Hidden within the larger economic fluctuations of last year was serious news for Oregon municipalities.
Battered bond market hurts public projects
SALEM Hidden within the larger economic fluctuations of last year was serious news for Oregon municipalities. The bond market — that typically sleepy backwater of American finance — was also going ballistic.
An oversimplified description of bonds is that they’re the fuel behind nearly every public project. They fund roads, new buildings and hospital expansions. They also give cities the ability to borrow money on a short-term basis. But in October the world’s largest bond buyers —Lehman Brothers, Goldman Sachs, Morgan Stanley — stopped buying, and municipal bond sales in the nation fell by almost 60%. The market has begun to recover, but Oregon municipalities are still faced with high interest rates, a voting public that’s skittish to sign off on new bonds, and the tricky decision of which projects to pursue at a higher cost, which to delay and which to kill.
“That was the most amazing mid-September to mid-October. I’ve never seen anything like that before,” says Laura Lockwood-McCall, the director of debt management at the state treasury. Since that September-to-October stretch, the state has seen a slow increase in the number of municipal bonds sold.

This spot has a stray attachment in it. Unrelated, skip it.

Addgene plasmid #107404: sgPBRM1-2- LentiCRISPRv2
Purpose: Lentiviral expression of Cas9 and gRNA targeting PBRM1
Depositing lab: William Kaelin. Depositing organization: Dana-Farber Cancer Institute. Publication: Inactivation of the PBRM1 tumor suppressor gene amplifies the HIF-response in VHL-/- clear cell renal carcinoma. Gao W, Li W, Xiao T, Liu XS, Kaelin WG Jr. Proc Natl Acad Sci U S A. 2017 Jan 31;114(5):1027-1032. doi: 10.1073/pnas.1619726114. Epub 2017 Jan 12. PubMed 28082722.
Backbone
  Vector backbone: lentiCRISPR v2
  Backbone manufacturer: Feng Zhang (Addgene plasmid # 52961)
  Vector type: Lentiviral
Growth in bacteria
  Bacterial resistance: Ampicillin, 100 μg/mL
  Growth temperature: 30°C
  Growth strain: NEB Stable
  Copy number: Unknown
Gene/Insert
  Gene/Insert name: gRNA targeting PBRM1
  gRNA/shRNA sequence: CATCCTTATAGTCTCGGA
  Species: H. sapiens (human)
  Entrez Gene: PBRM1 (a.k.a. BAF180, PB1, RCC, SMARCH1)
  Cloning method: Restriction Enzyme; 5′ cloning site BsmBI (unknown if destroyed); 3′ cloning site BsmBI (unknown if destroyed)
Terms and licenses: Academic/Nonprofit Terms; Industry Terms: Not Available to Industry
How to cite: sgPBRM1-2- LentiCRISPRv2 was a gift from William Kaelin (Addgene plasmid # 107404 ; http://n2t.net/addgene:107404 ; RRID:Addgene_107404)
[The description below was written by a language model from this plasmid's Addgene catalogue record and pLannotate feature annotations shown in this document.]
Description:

But not all sales are equal. A very good credit rating can suddenly mean a percentage-point difference in an interest rate — a difference that can add up to millions over the life of the loan. That doesn’t just affect agencies that have sold bonds, says Shirley Baron Kelly, assistant finance director at the city of Beaverton and a board member of the Oregon Municipal Finance Officers Association. It also affects those who may want to sell bonds but didn’t account for those new interest costs in their budgets.
“We budgeted 18 months ago,” she says. “Had we only known.”
Oregon agencies will evaluate their bond needs on a case-by-case basis, says Lockwood-McCall. When county finance directors like Dean Stephens at Benton County, and Mike Robison at Clatsop County say they’re not in the bond market right now, the relief in the their voices is almost palpable. Other agencies won’t be so lucky. In November, Oregon voters approved $1.4 million in new bond-funded projects (42% of the total amount was in Clackamas, Multnomah and Washington counties). To fund those projects, cuts will have to be made elsewhere. “This is probably going to be really ugly,” Lockwood-McCall says.
How ugly, no one knows just yet. “There are so many factors that none of us controls,” Baron Kelly says. “I wish I had a crystal ball.”